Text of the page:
In the holy town of Varanasi, Muslim weavers famous for the exquisite 'Banarasi sari' are a critical community to be won over. This election may prove that the community does not always vote as a monolith.
At Lallapura, a densely populated Muslim locality, almost every house has a weaving machine that works the magic of the Banarasi sari. Narendra Modi's candidature from Varanasi has awakened these quiet bylanes with an unprecedented political buzz.
Traditionally, the 15 per cent Muslim votes in this area have backed so-called secular parties but this time, it is no longer a given.
Arif Mohommad, a principal at a minority college, says, "Muslims lack the electoral intelligence of the Dalits who come together and transfer their vote for one party. But Modi's coming here may change that."
The BJP's prime ministerial candidate stirs strong emotions here.
"How can we support someone who presided over the Gujarat riots?" questions Rustam Khan, a wholesale sari trader, who says his opposition to Mr Modi is non-negotiable.
Mr Modi's critics say he didn't do enough to protect Muslims during the 2002 riots in his Gujarat, but a Supreme Court-backed investigation has found no prosecutable evidence against him.
Rustam Khan's views, however, don't reflect the broad sentiment in a region craving development and good governance, the kind that Mr Modi flaunts in Gujarat.
Noor Khan is pragmatic and says he will back Mr Modi. "Why waste a vote on a losing candidate?" he asks.
Rizwan Khan, a third generation weaver, says supporting the Congress is no longer an option for him. "Why should we support someone who gave us only price rise?" he wonders.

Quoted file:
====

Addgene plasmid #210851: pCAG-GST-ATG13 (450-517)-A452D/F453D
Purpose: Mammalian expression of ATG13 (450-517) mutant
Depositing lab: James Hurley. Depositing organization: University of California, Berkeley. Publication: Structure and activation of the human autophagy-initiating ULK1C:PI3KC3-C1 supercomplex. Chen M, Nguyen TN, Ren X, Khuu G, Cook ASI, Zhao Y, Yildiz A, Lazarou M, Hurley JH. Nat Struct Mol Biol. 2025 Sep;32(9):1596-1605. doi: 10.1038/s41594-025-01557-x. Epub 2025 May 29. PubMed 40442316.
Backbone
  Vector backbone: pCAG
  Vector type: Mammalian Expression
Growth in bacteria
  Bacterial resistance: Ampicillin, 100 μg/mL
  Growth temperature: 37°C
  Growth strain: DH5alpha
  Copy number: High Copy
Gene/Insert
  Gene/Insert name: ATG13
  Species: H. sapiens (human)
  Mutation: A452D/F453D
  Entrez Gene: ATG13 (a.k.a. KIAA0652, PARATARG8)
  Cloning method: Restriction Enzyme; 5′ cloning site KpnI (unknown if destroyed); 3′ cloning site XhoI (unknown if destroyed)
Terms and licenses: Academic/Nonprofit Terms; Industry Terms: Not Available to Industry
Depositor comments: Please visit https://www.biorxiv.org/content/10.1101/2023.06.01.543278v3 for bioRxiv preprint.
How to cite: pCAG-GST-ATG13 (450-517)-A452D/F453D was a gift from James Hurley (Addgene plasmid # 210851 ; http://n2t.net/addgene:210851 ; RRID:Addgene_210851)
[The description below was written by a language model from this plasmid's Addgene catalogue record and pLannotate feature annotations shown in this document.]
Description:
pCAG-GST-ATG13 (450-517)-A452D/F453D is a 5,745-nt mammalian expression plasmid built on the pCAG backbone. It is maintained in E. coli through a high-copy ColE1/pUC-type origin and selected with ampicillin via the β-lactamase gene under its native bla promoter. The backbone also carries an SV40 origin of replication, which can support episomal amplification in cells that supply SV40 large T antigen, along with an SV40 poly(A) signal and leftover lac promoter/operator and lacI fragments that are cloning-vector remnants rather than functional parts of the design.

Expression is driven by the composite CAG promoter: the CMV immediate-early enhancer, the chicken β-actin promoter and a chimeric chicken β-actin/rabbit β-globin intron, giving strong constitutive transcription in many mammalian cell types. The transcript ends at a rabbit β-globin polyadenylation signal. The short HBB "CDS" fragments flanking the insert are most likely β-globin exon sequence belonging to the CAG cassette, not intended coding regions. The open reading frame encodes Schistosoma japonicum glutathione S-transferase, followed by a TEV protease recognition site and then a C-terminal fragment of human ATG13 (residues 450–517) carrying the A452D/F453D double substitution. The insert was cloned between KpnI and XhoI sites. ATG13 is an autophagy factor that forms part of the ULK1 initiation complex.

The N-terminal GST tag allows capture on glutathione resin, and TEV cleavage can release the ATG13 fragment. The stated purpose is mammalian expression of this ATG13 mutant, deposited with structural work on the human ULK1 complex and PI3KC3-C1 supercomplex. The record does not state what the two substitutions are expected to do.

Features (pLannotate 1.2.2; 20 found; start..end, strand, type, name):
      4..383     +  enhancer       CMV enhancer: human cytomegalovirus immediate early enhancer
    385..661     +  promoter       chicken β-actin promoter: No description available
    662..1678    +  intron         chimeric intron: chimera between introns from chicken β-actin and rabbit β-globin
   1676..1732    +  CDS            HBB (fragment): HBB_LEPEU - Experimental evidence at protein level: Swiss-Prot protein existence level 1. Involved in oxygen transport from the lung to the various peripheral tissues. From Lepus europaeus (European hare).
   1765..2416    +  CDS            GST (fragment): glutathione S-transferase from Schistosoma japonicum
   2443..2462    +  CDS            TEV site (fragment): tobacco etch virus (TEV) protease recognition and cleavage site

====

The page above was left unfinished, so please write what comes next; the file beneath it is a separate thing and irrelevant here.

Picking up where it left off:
Muslims are also seen as disenchanted with the state's ruling Samajwadi Party, which has been accused of mishandling the Muzaffarnagar riots last September.
That leaves Aam Aadmi Party leader Arvind Kejriwal, who plans to challenge Mr Modi in Varanasi.
75-year-old Haji Mohammad said, "Corruption affects everyone, Hindus and Muslims, and AAP fights against it."
Mr Kejriwal has said he will ask the people of Varanasi whether they want him to contest against Mr Modi. But he lacks the means or manpower to match the hype, say his critics.
Determined to prove Mr Modi's popularity, the BJP's minority cell chief Salim Mohommad takes us deeper into Lallapura.
What follows is a heated exchange over how Mr Modi, like the sitting BJP MP Murli Manohar Joshi, is an outsider. A young man grabs a mic and says that he doubts Mr Modi will visit Varanasi after he wins. The BJP activists are booed and forced to leave.
The only Muslim contestant is criminal-turned-politician Mukhtar Ansari, who gave the BJP a fight in the 2009 despite finishing second. He fought the election on a BSP ticket and lost by just 16000 votes. Many believe this time, he could emerge the real challenger to Mr Modi.